Friday Facts: English Proficiency by Language in San Diego County

Author Details

David Dexter

Communications Coordinator

Organization: California Pan-Ethnic Health Network

Go to California Pan-Ethnic Health Network

Welcome to Friday Facts! Each week we’ll be taking a look at a specific chart from the Data & Resources section of our website. This week we’re focusing on the languages spoken in San Diego County, and the percentage of people who speak those languages who are Limited English Proficient.

Language access in our health care system has long been a point of emphasis for our work at CPEHN. For example, in 2003, CPEHN sponsored SB 853 (Escutia), the Health Care Language Assistance Act. The first of its kind in the country, this law now holds health plans accountable for the provision of linguistically-appropriate services.

The reason that laws like SB 853 and other language access measures are necessary is because of California’s uniquely diverse population. As you can see in our Friday Facts table, over 40 different languages are spoken in San Diego County alone.

San Diego County has a large (92,836) Tagalog-speaking population, and roughly 2 out of every 5 of these individuals are Limited English Proficient (LEP), meaning they speak English less than very well. Almost two-thirds of the county’s large Vietnamese-speaking population is LEP, as is half of all those who speak Chinese. The county is also home to over 320,000 Spanish-speakers who are LEP.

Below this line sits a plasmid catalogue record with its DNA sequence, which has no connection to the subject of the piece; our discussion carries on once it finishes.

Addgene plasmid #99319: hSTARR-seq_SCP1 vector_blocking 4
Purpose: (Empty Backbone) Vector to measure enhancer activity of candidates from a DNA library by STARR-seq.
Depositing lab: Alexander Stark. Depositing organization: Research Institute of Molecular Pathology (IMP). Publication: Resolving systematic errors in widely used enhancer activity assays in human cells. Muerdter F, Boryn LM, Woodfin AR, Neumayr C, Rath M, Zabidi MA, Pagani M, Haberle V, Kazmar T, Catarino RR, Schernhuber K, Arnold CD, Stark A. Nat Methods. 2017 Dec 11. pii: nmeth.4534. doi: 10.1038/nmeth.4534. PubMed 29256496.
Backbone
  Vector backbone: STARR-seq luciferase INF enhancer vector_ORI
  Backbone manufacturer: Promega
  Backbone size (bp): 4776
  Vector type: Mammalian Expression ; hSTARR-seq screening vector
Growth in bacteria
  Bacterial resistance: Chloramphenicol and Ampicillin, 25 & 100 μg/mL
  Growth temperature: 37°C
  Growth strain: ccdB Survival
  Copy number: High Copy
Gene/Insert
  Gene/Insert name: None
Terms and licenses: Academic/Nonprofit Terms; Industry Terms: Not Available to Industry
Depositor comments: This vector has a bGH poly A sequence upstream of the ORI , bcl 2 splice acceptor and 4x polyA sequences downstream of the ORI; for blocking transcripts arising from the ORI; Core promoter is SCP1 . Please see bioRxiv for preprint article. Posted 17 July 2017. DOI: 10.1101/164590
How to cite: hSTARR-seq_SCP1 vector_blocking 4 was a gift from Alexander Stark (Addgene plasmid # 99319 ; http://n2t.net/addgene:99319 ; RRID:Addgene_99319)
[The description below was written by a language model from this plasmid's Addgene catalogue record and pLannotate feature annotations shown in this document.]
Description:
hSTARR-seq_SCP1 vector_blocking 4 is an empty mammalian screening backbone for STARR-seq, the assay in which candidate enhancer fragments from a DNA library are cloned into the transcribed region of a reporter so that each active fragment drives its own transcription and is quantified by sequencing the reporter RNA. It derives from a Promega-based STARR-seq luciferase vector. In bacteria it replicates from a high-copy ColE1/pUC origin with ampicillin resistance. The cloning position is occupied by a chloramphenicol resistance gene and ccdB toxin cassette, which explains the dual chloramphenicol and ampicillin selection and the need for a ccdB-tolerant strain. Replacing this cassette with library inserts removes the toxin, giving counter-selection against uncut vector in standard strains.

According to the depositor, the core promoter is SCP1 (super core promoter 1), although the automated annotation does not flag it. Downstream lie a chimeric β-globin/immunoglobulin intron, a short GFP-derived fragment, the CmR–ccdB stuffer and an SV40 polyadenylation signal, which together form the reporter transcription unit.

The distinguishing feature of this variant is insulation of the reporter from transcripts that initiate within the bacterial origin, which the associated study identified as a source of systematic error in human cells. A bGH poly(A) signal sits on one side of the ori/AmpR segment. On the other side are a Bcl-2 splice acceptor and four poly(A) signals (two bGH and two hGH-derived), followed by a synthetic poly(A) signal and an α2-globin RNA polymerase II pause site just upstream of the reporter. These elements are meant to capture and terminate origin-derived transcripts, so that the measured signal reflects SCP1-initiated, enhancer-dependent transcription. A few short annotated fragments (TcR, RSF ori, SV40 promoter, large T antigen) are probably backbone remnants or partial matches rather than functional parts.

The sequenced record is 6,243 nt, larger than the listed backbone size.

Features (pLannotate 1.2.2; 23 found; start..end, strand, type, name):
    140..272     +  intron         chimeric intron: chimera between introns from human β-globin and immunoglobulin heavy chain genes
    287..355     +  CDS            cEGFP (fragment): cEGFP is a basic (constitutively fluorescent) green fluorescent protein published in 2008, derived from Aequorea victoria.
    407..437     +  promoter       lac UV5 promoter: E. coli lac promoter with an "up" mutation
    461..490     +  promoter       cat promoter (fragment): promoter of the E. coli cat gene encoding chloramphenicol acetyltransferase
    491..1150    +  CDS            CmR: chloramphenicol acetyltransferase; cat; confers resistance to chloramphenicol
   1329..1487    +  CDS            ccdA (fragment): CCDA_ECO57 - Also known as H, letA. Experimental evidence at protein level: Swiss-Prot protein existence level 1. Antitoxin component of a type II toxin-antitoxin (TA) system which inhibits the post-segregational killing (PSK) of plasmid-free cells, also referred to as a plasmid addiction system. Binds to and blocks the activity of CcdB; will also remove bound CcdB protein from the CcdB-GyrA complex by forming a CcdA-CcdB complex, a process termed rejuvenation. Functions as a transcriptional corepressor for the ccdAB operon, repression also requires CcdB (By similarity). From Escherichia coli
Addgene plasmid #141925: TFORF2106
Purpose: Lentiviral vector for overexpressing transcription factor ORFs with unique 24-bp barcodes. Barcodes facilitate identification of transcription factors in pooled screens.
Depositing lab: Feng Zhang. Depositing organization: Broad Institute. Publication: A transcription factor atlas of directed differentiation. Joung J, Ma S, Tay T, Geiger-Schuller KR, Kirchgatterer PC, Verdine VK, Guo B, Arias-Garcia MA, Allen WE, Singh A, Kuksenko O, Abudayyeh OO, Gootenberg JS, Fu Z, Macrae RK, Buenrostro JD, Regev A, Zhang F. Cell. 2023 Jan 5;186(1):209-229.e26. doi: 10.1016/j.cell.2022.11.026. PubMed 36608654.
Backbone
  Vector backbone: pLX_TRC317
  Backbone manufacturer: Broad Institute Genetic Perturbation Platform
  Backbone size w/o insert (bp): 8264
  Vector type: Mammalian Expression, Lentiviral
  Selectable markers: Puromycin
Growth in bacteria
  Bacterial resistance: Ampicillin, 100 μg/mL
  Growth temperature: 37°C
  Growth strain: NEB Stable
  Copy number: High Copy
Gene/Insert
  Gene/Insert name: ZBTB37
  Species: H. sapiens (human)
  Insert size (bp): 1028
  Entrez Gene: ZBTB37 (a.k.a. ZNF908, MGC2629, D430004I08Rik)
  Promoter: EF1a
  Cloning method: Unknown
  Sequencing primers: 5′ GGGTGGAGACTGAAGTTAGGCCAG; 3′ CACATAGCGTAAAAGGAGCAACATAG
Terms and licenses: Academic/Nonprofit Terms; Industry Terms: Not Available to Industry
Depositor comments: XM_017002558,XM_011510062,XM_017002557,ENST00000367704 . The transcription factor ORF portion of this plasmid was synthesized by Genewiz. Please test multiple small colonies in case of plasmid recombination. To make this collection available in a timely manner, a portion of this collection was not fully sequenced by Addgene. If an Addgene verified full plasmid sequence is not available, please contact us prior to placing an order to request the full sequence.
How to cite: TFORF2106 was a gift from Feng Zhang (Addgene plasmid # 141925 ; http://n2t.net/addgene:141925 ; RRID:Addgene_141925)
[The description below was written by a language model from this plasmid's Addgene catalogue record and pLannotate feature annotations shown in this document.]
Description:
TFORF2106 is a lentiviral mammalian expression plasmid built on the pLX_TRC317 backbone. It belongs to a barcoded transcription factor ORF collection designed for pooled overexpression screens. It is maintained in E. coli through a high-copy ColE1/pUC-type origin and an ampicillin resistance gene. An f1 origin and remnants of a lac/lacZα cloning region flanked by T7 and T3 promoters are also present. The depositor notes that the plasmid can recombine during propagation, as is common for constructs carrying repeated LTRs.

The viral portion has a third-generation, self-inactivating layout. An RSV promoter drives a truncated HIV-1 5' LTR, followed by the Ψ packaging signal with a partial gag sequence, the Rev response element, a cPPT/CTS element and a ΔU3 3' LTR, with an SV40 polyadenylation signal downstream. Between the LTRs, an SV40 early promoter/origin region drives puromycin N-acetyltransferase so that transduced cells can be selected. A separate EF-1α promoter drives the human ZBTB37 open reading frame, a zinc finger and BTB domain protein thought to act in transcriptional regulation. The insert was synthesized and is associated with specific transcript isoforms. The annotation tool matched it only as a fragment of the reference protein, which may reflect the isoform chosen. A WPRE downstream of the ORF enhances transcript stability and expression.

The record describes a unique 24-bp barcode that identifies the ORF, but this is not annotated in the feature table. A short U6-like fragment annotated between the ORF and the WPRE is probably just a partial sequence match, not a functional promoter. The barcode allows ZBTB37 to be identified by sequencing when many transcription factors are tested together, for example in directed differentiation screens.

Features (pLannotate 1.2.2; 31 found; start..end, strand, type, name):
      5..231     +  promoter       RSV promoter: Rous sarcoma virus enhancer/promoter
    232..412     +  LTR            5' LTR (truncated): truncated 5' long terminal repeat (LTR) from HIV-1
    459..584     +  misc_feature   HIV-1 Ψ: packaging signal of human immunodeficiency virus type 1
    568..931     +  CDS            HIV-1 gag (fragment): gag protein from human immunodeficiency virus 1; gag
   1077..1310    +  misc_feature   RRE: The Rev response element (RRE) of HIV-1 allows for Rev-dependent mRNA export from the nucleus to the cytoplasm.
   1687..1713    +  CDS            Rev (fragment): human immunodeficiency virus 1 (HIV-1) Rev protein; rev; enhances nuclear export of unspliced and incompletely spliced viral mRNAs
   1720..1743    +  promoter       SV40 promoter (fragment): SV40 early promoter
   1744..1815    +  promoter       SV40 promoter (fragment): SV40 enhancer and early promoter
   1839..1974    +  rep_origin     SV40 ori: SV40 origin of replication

Such large numbers of LEP individuals in San Diego County shows the importance of providing linguistically accessible services. Navigating the health care system is challenging enough when you receive services in your primary language, imagine how difficult it would be with a language barrier.

There are many services available to help navigate through the health care system. For example, 2-1-1 San Diego provides assistance in 150 different languages. If you know of bilingual/multilingual services in the area, please include them in the comments. Language shouldn’t be a barrier to health, and it’s important all communities receive information on their wellbeing in a way they can understand.